The Accident Of Birth
Updated: Jan 2, 2021
I was in India last year and I was struck by how important the accident of birth was to who I am. Why was I there taking pictures of the people instead of the other way around? It’s similar to the question asked by Jared Diamond in “Guns Germs and Steel.” In Diamond’s book, he asked why Pizarro conquered the Incas, instead of it being the other way around.
I know that I am generalizing about both India and the United States, and for that I apologize, but generally the United States is cleaner, quieter, richer; overall, it is a place where I prefer to live. Whatever our deficiencies, and there are many, we have a social safety net and do not know the level of deep poverty that I saw in India.
But that brings me to the coronavirus and what is happening today. My kids and I have been sheltering in place for more than two weeks now. We are in a good size home in Marin, California. We are warm and safe. We have a strong support network led by my wife who tutors the kids and gives us structure and all support necessary to thrive under difficult circumstances. We have more than adequate food in the house and we order in from a number of different restaurants whenever we want to. I still have a job. I am able to work remotely and I get a paycheck. My kids, much to their chagrin, are attending school remotely and have access to tutors and a mother who is a teacher. For entertainment, there is Netflix, Amazon Prime, Apple TV and On Demand, not to mention TV, books, backgammon and other distractions. We walk our dog Lucy several times a day and we work out in the backyard with gym equipment that we bought before the lock-down.
If, God forbid, we get sick, we have very good health insurance. There are good hospitals nearby which so far have not been overrun. As of April 3rd there had been only 131 reported cases and a total of six deaths in all of Marin. With social distancing being enforced for the last two weeks, we may have escaped the worst of the pandemic.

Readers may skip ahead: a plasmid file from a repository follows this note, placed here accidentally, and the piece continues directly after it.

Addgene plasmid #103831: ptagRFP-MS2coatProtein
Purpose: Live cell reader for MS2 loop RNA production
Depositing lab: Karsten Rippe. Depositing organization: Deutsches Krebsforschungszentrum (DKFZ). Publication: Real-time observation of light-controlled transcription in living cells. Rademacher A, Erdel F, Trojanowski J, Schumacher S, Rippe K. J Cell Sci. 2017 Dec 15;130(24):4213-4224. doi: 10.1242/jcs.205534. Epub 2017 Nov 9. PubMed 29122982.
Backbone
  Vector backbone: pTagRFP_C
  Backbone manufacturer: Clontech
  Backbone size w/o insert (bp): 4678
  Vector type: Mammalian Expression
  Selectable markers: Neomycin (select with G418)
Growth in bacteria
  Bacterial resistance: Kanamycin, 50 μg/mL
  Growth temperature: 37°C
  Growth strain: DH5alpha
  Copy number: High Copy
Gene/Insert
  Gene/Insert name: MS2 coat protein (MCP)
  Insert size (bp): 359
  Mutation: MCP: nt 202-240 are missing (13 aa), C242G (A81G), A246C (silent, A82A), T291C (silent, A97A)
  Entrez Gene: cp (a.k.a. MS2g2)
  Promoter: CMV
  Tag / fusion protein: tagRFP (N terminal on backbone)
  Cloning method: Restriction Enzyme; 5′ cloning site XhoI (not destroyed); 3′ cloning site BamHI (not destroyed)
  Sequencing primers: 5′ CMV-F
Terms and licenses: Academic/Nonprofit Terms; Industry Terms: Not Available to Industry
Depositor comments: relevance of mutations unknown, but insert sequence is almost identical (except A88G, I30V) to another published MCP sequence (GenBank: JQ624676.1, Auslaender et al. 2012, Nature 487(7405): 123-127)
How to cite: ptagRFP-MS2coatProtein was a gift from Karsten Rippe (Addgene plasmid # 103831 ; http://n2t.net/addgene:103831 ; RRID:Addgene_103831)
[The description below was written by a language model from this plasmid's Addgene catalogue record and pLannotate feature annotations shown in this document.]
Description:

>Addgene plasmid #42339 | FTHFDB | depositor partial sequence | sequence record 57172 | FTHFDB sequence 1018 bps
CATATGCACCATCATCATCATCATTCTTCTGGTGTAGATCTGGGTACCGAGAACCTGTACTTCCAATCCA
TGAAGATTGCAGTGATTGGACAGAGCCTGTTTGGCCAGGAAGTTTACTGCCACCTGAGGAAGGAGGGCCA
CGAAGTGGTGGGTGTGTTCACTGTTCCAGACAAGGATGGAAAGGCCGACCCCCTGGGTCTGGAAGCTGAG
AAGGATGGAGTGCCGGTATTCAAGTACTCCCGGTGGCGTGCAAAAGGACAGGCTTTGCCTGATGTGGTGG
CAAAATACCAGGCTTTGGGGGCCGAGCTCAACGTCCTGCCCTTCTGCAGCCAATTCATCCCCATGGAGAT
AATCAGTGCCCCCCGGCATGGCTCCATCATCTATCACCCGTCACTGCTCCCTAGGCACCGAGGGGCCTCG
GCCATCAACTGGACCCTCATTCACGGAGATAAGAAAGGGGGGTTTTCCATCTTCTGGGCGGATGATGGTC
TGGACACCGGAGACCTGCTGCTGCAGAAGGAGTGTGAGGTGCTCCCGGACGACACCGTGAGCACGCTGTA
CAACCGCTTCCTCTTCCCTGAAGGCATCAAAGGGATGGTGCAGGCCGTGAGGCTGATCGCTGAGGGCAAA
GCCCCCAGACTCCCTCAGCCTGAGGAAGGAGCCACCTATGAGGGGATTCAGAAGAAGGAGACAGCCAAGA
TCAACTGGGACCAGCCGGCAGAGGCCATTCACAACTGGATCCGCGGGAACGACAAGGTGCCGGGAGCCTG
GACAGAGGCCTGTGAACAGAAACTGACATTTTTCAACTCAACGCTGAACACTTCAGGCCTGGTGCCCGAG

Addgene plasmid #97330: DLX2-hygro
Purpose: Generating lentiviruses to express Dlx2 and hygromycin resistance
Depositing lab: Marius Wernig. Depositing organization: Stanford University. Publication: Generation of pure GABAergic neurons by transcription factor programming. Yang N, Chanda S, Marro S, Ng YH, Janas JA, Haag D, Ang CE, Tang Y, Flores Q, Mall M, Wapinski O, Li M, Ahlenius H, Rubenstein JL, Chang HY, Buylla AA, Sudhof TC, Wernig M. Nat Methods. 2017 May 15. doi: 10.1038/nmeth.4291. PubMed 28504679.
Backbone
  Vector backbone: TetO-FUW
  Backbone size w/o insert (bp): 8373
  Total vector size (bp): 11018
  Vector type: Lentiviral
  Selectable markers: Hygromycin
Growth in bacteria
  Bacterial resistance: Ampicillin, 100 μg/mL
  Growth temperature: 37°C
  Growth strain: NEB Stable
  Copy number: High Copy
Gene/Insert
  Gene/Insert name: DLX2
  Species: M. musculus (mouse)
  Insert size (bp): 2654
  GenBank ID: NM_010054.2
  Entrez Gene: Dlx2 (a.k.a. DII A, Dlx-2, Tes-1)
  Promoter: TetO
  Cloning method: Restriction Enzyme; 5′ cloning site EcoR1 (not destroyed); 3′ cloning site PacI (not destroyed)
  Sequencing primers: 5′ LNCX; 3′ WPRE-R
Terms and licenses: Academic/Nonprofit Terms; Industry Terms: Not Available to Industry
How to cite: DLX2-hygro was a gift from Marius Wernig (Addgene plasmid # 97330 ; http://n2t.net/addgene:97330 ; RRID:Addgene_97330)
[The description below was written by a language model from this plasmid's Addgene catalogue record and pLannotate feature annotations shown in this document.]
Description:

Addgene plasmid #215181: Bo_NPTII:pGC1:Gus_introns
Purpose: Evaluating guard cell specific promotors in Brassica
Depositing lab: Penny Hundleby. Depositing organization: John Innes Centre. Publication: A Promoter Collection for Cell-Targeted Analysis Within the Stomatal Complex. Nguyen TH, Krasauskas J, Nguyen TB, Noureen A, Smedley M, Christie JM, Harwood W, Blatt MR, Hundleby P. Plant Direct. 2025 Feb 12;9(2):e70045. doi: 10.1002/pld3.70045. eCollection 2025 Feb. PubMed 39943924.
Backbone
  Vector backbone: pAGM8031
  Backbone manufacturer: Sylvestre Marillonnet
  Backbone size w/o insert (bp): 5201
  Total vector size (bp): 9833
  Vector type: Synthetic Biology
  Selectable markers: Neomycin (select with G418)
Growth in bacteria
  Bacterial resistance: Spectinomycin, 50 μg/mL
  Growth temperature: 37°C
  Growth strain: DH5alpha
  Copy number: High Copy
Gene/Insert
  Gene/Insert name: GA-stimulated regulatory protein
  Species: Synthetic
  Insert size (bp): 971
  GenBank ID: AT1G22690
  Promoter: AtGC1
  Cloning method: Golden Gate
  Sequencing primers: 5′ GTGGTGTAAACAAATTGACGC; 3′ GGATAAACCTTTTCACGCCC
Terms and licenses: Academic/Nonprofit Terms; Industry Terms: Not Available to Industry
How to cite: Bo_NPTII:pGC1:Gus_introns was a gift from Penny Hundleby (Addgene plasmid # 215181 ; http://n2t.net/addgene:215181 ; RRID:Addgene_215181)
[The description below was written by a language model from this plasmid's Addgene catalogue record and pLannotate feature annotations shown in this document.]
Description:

Bottom line is that we are damned lucky. Really damned lucky. I do take some credit for our circumstances. I work hard and have built up a very good law practice. But then, I was given a great education by my parents, a loan to help start my practice, as well as the other benefits of growing up in the upper middle class milieu.
I do not consider myself morally superior or more deserving than others. I am cognizant that the whole idea of being able to shelter in place assumes that there is a place for one to shelter. I know that my kids and I can practice social distancing because we live in a house with only the three of us and we all have separate bedrooms. I am aware that there is food to buy at the grocery store because other people are putting themselves at risk to man the supply chains that provide the food. It is not lost on me that my law practice will survive because it is the type of business that we can operate remotely, as compared to the restaurants and gyms we used to frequent which cannot.
I know that even taking into account the many problems with our public health system, there are many countries with no system whatsoever. No safety net. No government with the means to spend trillions of dollars to prop up the economy. No factories to turn on a dime to make ventilators and personal protective gear. A political and social infrastructure that is fragile and not robust enough to survive incompetents who may be in charge.
I do not know why I have been so blessed. However, it is important that I and my kids know that we have been blessed with luck. It is important that we do not believe, even for one second, that we have been blessed out of some moral superiority or because we are more deserving; that we do not look at those less fortunate as less deserving; or that we forget about those who have made our social distancing possible and more palatable.
In the end, it’s just an accident of birth. To paraphrase the late comedian Molly Ivins, we shouldn’t forget that we were born on third base and that we did not hit a triple.